Researchers discover something new about human anatomy

People have been studying the human body for hundreds of years and you might think we know all there is to know about human anatomy today. Researchers have identified a previously unknown feature of human anatomy that has implications for the function of all organs, most tissue, and the mechanisms of many major diseases. The results of the research are being published in the March 27 issue of Scientific Reports.

The study was co-led by a pathologist form NYU School of Medicine. What the study has found is that layers of the body that were previously thought to be dense, connective tissues below the surface of the skin and lining the digestive tract, lungs, and urinary system along with the veins, arteries and fascia between the muscles are actually interconnected fluid-filled compartments. The spaces are supported by a mesh of strong collagen and flexible elastin connective tissue proteins.

The scientists think that type of tissue might act as a shock absorber to keep tissue from tearing as our bodies perform all the pumping and squeezing that goes with our daily functionality. Scientists involved in the study also say that this layer and its ability to move fluid all over the body might explain why cancer that invades that space is more likely to spread throughout the body.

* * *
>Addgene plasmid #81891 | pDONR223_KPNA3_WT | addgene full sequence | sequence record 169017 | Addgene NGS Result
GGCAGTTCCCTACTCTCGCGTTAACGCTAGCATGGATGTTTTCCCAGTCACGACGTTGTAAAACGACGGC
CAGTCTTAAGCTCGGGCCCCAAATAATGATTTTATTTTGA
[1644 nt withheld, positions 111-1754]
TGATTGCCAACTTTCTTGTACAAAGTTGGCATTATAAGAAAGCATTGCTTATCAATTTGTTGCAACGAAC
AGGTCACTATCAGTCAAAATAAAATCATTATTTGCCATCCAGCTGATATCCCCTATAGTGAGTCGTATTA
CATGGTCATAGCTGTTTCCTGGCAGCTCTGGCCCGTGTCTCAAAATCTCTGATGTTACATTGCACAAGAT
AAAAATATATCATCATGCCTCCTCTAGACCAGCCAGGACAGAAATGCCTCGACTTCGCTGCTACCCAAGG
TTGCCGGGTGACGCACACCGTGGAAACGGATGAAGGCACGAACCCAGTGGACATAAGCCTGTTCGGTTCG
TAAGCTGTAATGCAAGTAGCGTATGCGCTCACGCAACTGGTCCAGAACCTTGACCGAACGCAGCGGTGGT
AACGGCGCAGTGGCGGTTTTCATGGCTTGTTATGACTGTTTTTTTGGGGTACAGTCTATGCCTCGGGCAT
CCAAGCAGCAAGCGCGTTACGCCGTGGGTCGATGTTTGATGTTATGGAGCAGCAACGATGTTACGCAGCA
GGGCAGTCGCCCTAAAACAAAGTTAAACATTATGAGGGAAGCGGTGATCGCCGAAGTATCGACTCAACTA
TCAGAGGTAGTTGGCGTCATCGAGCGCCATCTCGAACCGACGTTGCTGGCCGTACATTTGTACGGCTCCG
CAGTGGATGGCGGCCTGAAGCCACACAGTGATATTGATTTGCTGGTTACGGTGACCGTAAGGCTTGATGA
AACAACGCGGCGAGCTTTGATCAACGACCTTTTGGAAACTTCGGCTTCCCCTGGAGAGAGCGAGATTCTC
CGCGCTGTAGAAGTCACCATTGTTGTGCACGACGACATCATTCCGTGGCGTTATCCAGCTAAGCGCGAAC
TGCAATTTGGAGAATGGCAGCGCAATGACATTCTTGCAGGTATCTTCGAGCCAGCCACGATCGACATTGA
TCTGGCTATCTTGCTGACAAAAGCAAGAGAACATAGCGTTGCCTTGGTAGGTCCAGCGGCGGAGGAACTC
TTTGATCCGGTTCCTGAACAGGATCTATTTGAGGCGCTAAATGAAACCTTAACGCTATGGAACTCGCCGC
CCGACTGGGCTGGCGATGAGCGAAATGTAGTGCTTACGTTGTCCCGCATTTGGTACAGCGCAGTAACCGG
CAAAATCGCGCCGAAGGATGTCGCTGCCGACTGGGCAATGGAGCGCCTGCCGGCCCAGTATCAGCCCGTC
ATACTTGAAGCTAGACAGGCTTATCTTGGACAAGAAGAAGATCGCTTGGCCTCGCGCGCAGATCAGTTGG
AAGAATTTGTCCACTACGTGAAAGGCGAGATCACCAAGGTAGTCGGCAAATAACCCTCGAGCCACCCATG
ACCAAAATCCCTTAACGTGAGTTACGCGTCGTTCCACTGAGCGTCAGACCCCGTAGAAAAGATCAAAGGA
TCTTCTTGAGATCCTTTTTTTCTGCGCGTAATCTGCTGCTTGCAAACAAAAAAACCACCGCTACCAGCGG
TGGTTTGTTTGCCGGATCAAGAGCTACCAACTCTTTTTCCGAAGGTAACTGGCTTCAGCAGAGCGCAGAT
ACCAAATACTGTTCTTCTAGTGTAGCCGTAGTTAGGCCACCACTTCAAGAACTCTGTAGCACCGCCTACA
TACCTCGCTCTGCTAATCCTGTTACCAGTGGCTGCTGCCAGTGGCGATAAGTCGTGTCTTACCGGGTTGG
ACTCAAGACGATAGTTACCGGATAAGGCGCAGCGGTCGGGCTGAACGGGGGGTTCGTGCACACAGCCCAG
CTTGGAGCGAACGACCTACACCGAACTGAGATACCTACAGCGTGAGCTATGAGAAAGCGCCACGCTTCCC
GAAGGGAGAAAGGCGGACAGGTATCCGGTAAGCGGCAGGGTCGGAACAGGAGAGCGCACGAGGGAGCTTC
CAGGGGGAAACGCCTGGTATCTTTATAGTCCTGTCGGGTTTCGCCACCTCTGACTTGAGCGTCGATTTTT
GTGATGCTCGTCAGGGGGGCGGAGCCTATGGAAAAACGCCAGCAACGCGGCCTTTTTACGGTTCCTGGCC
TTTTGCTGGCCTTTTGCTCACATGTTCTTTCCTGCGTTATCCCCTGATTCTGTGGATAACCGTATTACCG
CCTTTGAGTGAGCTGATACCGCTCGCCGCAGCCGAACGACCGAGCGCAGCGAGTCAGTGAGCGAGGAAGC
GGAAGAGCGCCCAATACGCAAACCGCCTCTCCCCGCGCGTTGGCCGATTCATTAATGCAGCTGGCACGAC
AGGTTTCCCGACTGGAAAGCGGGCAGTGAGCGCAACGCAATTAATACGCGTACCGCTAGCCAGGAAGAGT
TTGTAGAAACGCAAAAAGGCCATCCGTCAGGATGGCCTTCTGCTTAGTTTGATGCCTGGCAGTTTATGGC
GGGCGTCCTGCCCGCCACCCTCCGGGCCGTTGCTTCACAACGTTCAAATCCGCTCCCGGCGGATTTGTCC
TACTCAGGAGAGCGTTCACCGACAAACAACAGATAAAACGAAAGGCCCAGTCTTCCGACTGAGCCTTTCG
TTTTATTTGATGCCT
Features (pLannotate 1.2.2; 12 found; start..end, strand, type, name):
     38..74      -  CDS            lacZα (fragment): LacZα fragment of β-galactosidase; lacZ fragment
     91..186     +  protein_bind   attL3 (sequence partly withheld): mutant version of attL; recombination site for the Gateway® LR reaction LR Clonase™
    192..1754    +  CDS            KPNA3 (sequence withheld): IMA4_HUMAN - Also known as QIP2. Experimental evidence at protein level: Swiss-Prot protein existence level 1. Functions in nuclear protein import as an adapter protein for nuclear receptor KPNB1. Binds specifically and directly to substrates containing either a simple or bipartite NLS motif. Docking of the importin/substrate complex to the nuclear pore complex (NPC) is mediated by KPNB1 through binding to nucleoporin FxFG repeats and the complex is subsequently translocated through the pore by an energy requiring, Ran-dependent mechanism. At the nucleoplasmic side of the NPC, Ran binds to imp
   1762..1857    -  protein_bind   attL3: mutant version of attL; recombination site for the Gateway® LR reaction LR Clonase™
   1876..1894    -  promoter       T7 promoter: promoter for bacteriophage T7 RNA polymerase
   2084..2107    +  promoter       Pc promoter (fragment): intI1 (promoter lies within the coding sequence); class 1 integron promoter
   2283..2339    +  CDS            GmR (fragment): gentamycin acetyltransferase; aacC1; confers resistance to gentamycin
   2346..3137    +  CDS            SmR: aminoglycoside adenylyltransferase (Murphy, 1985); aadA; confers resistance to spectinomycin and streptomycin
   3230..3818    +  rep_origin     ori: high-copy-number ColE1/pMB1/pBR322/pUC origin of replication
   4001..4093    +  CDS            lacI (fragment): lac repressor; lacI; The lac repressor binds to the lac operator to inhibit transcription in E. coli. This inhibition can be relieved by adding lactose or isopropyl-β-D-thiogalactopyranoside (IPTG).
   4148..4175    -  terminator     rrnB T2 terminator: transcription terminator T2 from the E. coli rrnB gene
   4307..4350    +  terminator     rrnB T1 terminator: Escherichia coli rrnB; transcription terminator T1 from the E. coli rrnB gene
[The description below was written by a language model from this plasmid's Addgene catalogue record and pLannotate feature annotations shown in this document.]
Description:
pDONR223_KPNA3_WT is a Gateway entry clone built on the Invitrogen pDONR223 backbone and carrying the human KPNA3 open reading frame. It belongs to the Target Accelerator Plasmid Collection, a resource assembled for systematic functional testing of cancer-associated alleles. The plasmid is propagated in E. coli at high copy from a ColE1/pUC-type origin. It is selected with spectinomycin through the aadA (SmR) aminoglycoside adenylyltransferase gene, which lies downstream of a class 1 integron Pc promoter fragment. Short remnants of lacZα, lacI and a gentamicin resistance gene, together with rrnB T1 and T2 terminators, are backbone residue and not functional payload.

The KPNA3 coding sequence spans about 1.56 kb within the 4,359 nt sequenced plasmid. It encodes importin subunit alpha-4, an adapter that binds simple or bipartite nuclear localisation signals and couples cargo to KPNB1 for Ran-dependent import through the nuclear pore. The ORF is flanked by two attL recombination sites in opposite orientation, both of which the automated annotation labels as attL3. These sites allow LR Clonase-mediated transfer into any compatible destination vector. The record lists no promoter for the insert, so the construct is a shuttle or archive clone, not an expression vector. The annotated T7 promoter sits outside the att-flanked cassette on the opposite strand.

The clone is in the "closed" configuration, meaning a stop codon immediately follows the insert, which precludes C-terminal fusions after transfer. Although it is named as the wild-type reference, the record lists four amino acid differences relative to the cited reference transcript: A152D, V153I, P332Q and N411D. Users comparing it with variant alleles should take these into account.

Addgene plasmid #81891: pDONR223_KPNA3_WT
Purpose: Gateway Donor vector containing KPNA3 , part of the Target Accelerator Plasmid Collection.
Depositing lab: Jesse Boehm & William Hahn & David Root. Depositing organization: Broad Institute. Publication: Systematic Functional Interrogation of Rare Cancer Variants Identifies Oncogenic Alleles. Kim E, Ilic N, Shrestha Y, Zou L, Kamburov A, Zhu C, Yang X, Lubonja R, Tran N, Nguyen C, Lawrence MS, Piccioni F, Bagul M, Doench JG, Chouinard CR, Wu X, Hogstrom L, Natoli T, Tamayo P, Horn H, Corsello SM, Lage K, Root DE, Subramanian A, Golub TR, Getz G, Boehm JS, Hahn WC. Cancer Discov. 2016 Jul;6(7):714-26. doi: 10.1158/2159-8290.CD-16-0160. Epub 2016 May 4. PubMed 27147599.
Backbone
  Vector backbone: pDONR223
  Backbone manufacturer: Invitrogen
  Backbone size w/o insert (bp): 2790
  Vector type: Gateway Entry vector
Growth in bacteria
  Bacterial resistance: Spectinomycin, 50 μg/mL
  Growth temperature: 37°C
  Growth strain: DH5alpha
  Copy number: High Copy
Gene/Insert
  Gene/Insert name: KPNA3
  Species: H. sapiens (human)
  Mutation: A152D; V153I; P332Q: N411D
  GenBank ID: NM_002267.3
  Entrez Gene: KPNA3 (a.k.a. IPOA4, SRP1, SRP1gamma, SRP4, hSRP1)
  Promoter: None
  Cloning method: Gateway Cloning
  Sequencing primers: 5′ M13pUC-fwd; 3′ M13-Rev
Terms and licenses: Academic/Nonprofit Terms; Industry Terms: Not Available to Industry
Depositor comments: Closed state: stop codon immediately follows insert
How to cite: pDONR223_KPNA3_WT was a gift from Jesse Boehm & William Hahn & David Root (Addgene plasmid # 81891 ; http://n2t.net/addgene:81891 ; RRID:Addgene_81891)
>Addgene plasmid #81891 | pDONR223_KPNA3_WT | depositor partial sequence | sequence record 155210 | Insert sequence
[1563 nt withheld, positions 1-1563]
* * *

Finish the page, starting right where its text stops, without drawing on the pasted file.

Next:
The cells in that space change with age, which could contribute to skin wrinkling, limb stiffening, and the progression fibrotic, sclerotic, and inflammatory diseases. This study is the first to define the interstitium as an organ in its own right and as one of the largest in the body. This interstitial space is where much of the fluid in the human body resides.

One reason this discovery was so long in coming has to do with the fact that the medical field examines fixed tissue on microscope slides. The process of making the slides and treating the tissue with chemicals to highlight features drains away the fluid. When that fluid is removed, the connective protein meshwork around the once fluid filled compartments pancakes like a collapsed building. The team says that this discovery has the potential to advance medicine in the future.